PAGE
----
I’m sitting writing this article in the bar of the Tricycle where the team are busy taking down the festival decorations. It’s like the day after a party where everyone is sad it’s over, but has the chance to reflect on the fun events that have passed. The company and I would just like to thank Indhu Rubasingham and her AMAZING team at Tricycle Theatre; everyone from the Bar Staff to the Office Staff have been so welcoming and vocal in their support. Their belief in what young people can achieve has touched us all, and we just hope we made them proud and can continue to do so in the future.
The entire process has been, well… there are no words. I feel so privileged to have been a part of the Takeover Festival. I laughed at The Wardrobe, I cried at We Think its Extraordinary performed by 11-to-13-year-olds, where they talked about all the things they want to be when they’re older and how they hate being stereotyped. The entire week has reinforced for me the importance of theatre in today’s world; inspiring tolerance and understanding of one another’s experiences, from our troubles to our triumphs.
My advice to other young practitioners is to be proactive. Push yourself to the limit and then a bit more. Try things you had never considered before; directing, writing, stand-up comedy! This leads to cross-disciplines which can lead to even more exciting and experimental theatre.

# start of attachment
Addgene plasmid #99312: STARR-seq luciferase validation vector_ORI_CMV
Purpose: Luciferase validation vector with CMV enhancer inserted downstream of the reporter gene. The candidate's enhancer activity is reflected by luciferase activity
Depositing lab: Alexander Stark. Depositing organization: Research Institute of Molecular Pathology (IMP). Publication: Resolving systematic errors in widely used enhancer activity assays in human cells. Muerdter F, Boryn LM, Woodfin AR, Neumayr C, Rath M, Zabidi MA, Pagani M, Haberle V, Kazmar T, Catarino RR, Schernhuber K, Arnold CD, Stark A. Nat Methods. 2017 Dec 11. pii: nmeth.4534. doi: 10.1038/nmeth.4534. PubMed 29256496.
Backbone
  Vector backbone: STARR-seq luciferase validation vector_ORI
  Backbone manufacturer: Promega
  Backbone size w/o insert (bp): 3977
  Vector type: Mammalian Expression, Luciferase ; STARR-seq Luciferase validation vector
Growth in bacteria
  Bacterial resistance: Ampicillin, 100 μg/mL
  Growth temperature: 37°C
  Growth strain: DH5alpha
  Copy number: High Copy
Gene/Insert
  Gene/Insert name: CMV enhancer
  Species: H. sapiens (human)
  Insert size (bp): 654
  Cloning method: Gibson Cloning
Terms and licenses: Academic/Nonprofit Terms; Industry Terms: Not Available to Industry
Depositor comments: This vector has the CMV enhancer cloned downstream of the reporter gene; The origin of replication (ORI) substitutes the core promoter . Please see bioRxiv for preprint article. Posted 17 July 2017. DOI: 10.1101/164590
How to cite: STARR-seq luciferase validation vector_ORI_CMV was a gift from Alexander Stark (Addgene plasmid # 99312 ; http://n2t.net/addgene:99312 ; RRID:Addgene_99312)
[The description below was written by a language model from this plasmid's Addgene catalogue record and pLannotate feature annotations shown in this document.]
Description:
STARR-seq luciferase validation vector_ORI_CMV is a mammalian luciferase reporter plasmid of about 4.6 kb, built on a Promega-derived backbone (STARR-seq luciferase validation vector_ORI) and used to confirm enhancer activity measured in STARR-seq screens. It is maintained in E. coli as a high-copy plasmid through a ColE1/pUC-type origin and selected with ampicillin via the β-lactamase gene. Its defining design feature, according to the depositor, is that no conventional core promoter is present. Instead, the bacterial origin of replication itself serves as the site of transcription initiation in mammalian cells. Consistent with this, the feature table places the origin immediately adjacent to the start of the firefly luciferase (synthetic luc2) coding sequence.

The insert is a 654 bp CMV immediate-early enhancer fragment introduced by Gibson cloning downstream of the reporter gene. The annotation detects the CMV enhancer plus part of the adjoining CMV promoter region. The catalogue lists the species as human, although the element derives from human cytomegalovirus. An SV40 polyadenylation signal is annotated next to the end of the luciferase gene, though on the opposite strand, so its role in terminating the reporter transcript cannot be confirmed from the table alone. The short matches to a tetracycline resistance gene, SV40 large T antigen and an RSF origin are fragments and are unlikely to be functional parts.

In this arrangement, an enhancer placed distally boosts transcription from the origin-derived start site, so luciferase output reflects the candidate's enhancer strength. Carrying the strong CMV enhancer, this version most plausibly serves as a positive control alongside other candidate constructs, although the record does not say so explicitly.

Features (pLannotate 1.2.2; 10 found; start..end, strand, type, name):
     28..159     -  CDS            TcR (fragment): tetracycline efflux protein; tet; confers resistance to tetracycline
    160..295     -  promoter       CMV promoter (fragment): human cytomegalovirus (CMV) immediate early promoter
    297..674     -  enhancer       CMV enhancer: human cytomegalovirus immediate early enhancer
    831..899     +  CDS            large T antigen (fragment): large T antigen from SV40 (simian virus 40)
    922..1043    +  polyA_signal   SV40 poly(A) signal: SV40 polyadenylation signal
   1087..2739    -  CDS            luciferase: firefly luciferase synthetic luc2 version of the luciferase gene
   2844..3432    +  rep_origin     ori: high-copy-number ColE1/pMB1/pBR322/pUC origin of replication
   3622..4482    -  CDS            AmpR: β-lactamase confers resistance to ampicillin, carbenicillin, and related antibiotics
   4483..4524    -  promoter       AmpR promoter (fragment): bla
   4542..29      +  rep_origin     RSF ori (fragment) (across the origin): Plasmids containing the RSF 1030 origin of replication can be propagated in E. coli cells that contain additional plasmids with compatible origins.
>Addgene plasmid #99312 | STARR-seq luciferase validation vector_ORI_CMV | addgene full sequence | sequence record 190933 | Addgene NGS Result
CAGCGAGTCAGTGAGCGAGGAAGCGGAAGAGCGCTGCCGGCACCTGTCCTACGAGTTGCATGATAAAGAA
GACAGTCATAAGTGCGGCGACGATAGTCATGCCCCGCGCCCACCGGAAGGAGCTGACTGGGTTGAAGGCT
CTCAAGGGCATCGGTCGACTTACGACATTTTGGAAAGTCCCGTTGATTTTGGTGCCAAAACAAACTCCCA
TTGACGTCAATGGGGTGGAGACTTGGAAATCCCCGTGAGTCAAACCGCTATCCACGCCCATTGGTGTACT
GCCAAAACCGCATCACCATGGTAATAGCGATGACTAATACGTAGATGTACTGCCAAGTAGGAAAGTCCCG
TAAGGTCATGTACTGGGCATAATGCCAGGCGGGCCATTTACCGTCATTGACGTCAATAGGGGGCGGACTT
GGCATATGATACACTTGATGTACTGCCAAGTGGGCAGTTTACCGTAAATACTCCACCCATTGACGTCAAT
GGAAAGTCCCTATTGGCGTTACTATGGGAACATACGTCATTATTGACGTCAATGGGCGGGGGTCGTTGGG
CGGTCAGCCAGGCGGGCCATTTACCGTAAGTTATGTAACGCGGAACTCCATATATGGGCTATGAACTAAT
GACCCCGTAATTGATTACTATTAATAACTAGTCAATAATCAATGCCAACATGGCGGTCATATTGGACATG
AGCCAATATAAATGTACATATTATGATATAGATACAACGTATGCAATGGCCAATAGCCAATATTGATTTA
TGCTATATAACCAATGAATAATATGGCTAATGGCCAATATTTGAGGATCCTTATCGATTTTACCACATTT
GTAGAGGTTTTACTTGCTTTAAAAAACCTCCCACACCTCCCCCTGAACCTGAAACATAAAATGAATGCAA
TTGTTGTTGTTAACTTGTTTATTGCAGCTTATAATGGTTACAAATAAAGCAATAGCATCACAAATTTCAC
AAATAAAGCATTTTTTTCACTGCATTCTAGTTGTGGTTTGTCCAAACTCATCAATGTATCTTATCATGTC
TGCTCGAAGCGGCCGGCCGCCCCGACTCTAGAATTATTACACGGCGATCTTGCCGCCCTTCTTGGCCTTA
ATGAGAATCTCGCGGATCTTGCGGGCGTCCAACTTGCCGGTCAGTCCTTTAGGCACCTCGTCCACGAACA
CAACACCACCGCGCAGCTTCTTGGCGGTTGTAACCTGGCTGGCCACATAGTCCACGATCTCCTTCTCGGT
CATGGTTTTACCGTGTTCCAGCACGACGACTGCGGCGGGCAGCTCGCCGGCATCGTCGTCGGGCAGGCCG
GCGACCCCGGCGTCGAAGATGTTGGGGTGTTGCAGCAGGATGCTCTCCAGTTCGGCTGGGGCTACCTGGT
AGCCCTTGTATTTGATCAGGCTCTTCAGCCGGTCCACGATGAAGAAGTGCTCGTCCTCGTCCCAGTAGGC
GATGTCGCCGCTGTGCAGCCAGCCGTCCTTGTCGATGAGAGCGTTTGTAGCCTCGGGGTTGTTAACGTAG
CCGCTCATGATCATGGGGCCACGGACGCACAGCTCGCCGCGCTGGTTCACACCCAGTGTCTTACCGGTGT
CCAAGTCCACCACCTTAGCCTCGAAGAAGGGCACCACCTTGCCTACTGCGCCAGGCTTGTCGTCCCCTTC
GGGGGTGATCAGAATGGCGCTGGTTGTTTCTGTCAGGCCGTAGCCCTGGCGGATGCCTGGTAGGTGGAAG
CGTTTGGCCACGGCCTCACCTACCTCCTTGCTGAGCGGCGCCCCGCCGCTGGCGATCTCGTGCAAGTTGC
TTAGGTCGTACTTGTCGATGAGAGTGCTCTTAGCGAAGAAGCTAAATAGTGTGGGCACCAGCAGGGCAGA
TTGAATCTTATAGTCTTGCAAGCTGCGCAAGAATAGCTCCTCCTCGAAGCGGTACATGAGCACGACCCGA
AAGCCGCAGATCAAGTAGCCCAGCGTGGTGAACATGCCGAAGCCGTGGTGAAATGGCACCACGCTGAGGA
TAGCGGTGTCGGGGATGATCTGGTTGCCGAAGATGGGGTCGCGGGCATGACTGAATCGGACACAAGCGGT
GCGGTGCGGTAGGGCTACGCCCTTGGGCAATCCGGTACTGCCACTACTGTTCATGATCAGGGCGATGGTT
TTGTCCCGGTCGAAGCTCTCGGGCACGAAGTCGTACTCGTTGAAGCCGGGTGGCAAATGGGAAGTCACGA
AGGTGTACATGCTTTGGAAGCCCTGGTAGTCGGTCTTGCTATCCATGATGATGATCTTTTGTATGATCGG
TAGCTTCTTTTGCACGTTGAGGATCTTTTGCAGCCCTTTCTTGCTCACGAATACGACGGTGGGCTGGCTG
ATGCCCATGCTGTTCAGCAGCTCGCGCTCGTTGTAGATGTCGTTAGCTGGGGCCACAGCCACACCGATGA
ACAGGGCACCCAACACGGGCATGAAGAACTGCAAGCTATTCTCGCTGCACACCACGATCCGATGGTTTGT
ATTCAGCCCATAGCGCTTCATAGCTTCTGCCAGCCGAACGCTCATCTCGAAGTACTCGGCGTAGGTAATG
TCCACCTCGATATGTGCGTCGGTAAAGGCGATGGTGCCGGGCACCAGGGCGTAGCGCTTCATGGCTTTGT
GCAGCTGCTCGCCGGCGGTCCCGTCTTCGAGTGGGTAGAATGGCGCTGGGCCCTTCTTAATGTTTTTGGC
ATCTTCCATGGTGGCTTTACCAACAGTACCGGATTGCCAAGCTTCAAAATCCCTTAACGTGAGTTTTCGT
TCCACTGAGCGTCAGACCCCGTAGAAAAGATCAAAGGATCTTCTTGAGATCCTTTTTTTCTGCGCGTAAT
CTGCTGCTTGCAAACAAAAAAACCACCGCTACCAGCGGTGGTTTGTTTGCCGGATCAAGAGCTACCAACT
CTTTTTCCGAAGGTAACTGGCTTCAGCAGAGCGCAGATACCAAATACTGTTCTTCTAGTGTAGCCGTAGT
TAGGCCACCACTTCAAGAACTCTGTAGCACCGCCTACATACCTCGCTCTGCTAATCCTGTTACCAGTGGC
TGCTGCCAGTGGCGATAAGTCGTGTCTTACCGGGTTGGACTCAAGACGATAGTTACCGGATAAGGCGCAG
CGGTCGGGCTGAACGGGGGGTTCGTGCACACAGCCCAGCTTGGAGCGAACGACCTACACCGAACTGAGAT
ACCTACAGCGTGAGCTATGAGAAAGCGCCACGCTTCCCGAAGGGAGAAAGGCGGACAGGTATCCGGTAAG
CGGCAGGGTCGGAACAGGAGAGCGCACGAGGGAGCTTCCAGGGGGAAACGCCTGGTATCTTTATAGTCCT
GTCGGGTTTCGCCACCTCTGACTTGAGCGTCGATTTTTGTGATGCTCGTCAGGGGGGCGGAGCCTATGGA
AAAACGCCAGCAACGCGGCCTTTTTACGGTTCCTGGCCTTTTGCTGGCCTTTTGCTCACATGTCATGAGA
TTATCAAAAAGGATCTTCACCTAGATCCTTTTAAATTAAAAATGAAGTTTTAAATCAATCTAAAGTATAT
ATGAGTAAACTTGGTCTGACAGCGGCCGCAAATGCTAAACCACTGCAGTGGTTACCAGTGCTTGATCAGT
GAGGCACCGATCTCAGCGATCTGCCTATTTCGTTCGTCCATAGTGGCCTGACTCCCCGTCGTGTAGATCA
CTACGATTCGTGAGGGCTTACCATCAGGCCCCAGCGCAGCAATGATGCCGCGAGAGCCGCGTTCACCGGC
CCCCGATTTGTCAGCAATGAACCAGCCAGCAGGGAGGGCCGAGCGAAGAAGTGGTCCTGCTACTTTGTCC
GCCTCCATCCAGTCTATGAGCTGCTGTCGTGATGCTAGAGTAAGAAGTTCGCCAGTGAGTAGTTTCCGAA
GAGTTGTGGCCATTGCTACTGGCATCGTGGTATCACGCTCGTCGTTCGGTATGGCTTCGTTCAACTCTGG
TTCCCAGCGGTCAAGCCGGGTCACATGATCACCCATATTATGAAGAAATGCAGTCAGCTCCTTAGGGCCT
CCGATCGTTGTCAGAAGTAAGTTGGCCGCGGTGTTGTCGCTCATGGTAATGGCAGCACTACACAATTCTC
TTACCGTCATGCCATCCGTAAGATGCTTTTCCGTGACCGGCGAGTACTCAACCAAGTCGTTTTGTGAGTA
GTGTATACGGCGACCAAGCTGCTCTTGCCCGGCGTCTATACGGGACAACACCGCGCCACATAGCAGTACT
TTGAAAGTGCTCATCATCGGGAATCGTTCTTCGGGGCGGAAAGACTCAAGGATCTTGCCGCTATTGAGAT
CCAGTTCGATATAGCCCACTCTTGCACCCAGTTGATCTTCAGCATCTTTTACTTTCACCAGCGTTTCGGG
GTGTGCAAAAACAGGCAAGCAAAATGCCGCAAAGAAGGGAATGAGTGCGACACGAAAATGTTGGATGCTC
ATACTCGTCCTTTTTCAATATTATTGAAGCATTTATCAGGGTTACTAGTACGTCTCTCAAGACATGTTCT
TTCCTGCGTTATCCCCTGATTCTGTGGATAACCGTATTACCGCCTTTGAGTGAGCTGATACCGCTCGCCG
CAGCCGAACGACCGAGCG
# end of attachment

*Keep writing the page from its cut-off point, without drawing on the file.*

Most importantly, focus predominantly on your weaknesses. Perfect your craft. I am constantly plagued with self-doubt. Is my acting convincing? Is my play interesting? Was that joke funny? We all have days where we just need to take a step back and gain some perspective. But as much as I doubt whether I’m good at what I do, I never doubt that I love what I do. There is no place I feel as at home as a rehearsal room.
My last piece of advice would be view everything as an opportunity. I spent nearly two years working in an office, wondering why I was living so far away from my family. Whilst it wasn’t in my chosen field I learnt a lot about the real world and came across some interesting people who inspired a lot of my plays and sketches. Sometimes we creative types can get stuck in our own little bubbles, but the people you come across at work, on the tube, are the people we want to engage with. I don’t want to make theatre for other theatre practitioners. I want to make it for anyone who has the faith to walk through the foyer door, whether they have heard of Bertolt Brecht or not. For me, theatre is all about telling stories about the world we live in. It’s about finding some common ground with your fellow humans. It’s about connecting. And that is what was at the heart of The Kilburn Passion.
Rachael Black is an actor, playwright and comedy writer/performer, originally from North East England. She is a graduate of the Royal Court Young Writers’ Programme and Soho Theatre’s Writing and Comedy Lab.